We’re 17 games into what could legitimately be referred to as the Steven Moya era. This means that we’re overdue to evaluate Moya’s performance thus far and use that to predict what the entirety of his career will contain. Hey, it’s never failed us with previous iterations of large, power-hitting outfield prospects, right?
(Those of you wearing Brennan Boesch jerseys can stop yelling at me now.)
Anyway, it’s abundantly clear after 67 major league plate appearances that Moya’s plate discipline issues still exist. He has swung and missed at 15.6 percent of the pitches thrown to him, well above the American League average of 10 percent. His 73.9 percent contact rate would rank among the 20 worst rates in the AL. He would lead the league in percentage of pitches chased outside the strike zone. His 28.6 percent strikeout rate, while surprisingly bearable, would likely not be sustainable.
But then he does this.
Those are two of Moya’s four home runs this season. The first was a pop-up. The second came while Moya was moving his back foot out of the way of a fastball off the plate. Neither would have been remotely close to leaving the ballpark if struck by a normal-sized human. Steven Moya is not a normal-sized human.
This is the Moya conundrum. We’ve known about the plate discipline issues for as long as he has been on the prospect radar. He will never approach a league average strikeout rate. Off-speed pitches will always be his kryptonite. The question throughout his ascent up the minor league ladder is whether he could put the bat on the ball often enough to let his 80-grade raw power play up in game action.
So far, so good. After hitting his fourth homer of the season on Wednesday, Moya is batting a cool .317 and slugging .635. He has four doubles and two triples in addition to the dingers, giving him 10 extra base hits in 67 plate appearances on the season. The high percentage of extra base hits — half of his 20 hits this season have gone for extra bases — will likely be a Moya hallmark throughout his career.
However, it won’t last. Moya hasn’t hit anywhere close to .317 in an appropriate amount of time at any level of play and his major league BABIP is currently .421, an unsustainable rate. The Tigers are probably doing well if they squeeze a .250 batting average out of Moya when all is said and done. And given his absurd physical gifts, that should be enough to turn him into a solid everyday outfielder.
But let’s get back to the plate discipline. Moya is swinging at anything and everything right now, offering at a whopping 59.7 percent of pitches. Only one AL qualified hitter — Baltimore’s Jonathan Schoop -- is swinging at more pitches this year. His teammate, Adam Jones, was the only AL hitter to swing at that many pitches last season. Nobody came close in 2014. The Tigers have likely pushed to curtail Moya’s aggressiveness as much as possible, but plate discipline and pitch recognition aren’t learned overnight.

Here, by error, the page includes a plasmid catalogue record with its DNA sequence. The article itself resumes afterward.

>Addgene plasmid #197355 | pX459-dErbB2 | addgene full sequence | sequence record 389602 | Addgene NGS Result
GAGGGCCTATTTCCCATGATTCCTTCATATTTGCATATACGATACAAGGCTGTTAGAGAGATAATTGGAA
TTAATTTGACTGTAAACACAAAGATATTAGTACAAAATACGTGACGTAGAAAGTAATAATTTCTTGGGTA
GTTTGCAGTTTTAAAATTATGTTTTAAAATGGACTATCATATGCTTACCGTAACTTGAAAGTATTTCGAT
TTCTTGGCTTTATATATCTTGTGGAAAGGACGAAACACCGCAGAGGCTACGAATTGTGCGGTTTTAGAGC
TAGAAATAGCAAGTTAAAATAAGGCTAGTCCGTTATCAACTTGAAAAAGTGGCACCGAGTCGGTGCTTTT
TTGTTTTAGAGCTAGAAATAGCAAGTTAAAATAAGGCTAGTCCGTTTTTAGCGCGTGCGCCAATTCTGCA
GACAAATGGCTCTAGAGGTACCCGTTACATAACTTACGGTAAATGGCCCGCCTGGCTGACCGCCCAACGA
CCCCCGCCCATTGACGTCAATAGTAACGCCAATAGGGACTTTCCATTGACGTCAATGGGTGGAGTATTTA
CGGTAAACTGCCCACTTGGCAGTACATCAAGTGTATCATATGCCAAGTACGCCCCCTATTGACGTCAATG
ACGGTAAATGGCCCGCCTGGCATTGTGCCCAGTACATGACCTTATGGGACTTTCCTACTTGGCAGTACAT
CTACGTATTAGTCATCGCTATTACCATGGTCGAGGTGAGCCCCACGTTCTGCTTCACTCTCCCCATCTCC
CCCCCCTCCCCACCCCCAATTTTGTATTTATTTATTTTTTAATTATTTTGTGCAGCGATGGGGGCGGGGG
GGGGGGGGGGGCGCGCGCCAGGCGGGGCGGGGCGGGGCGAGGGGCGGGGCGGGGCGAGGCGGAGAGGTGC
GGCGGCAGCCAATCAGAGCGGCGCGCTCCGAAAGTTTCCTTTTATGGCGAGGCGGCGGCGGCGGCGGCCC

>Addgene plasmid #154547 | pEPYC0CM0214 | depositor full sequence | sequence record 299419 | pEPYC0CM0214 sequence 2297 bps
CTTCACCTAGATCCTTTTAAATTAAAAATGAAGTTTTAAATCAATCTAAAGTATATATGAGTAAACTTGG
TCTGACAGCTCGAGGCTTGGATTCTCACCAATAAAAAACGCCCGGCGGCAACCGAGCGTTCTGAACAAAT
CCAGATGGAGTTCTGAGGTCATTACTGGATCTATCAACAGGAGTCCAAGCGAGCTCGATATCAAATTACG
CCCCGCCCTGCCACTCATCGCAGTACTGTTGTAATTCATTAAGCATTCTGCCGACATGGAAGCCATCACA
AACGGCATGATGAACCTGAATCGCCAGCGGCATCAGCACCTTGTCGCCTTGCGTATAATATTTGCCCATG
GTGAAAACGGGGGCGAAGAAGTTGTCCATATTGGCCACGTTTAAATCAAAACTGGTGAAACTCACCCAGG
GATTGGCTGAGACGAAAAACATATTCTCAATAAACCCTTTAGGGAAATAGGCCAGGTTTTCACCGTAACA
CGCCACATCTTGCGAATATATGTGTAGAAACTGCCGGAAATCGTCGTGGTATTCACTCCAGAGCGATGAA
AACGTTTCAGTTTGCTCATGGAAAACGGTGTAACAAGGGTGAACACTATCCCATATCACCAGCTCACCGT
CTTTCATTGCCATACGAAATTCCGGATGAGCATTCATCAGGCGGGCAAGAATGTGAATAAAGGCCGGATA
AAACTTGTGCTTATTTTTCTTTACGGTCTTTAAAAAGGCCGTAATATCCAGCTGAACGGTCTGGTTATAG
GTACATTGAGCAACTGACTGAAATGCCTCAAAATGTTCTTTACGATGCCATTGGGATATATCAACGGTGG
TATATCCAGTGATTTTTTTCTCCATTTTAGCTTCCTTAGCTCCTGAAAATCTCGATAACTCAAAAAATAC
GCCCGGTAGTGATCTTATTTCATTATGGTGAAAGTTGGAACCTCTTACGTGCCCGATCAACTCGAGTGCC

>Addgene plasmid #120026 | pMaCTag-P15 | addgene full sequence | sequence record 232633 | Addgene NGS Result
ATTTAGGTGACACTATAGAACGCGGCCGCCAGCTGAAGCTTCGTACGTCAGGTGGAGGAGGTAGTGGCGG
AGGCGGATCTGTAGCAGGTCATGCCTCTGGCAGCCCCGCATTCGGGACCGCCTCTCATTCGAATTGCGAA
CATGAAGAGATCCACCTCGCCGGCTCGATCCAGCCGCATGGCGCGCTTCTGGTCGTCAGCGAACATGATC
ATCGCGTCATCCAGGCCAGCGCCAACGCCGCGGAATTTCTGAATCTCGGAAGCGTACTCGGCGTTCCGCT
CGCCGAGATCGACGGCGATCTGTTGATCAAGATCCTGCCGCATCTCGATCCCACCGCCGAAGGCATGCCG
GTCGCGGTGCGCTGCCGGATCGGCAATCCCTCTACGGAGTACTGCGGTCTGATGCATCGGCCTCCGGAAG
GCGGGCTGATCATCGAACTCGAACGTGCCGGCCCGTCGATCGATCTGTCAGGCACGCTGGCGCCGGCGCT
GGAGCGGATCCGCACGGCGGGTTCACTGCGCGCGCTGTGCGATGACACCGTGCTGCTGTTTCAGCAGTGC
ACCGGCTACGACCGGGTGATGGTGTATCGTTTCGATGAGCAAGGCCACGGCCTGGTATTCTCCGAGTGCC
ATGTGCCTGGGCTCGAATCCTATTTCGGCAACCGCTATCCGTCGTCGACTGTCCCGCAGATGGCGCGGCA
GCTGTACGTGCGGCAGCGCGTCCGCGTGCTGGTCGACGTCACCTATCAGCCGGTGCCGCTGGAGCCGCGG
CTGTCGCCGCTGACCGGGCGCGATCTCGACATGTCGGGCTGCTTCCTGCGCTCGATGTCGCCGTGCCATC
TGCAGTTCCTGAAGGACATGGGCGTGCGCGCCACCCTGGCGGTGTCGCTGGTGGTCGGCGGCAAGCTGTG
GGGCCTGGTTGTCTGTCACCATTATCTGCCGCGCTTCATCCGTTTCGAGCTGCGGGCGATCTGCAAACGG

There’s some hope, though. Moya has walked four times in his first 57 plate appearances, a healthy 6.3 percent rate. Research shows that walk rates don’t typically stabilize until roughly 120 plate appearances, but he’s definitely off on the right foot. His strikeout rate is also tolerable, and that typically stabilizes faster.
The question that remains is what happens when the league adjusts to Moya. According to FanGraphs’ pitch values, he has been well below average against curveballs and changeups, but above average against fastballs of all types (and sliders, oddly). Opponents have thrown a fair amount of junk so far, but the curveball and changeup percentages should soon start to rise if Moya continues to cause damage.
What happens after that? We don’t know. Moya has opened up his batting stance this season, which seems to be helping him cover the inner half of the plate. He looks like he belongs at the plate, which is a marked improvement over his eye tests from 2014 and 2015. There have been a fair number of at-bats where Moya has worked counts effectively, fouled off pitches, and hit towering fly balls to be swallowed up by Comerica Park’s cavernous outfield.
Early facetiousness aside, Moya’s future is still very much up in the air. He has looked the part through a handful of plate appearances at the major league level this season, but we’re looking at a very small sample here. His value still depends on his ability to take walks and put the ball into play. While we aren’t sure how he will perform once opponents adjust to his free-swinging tendencies, he’s off to a good start so far.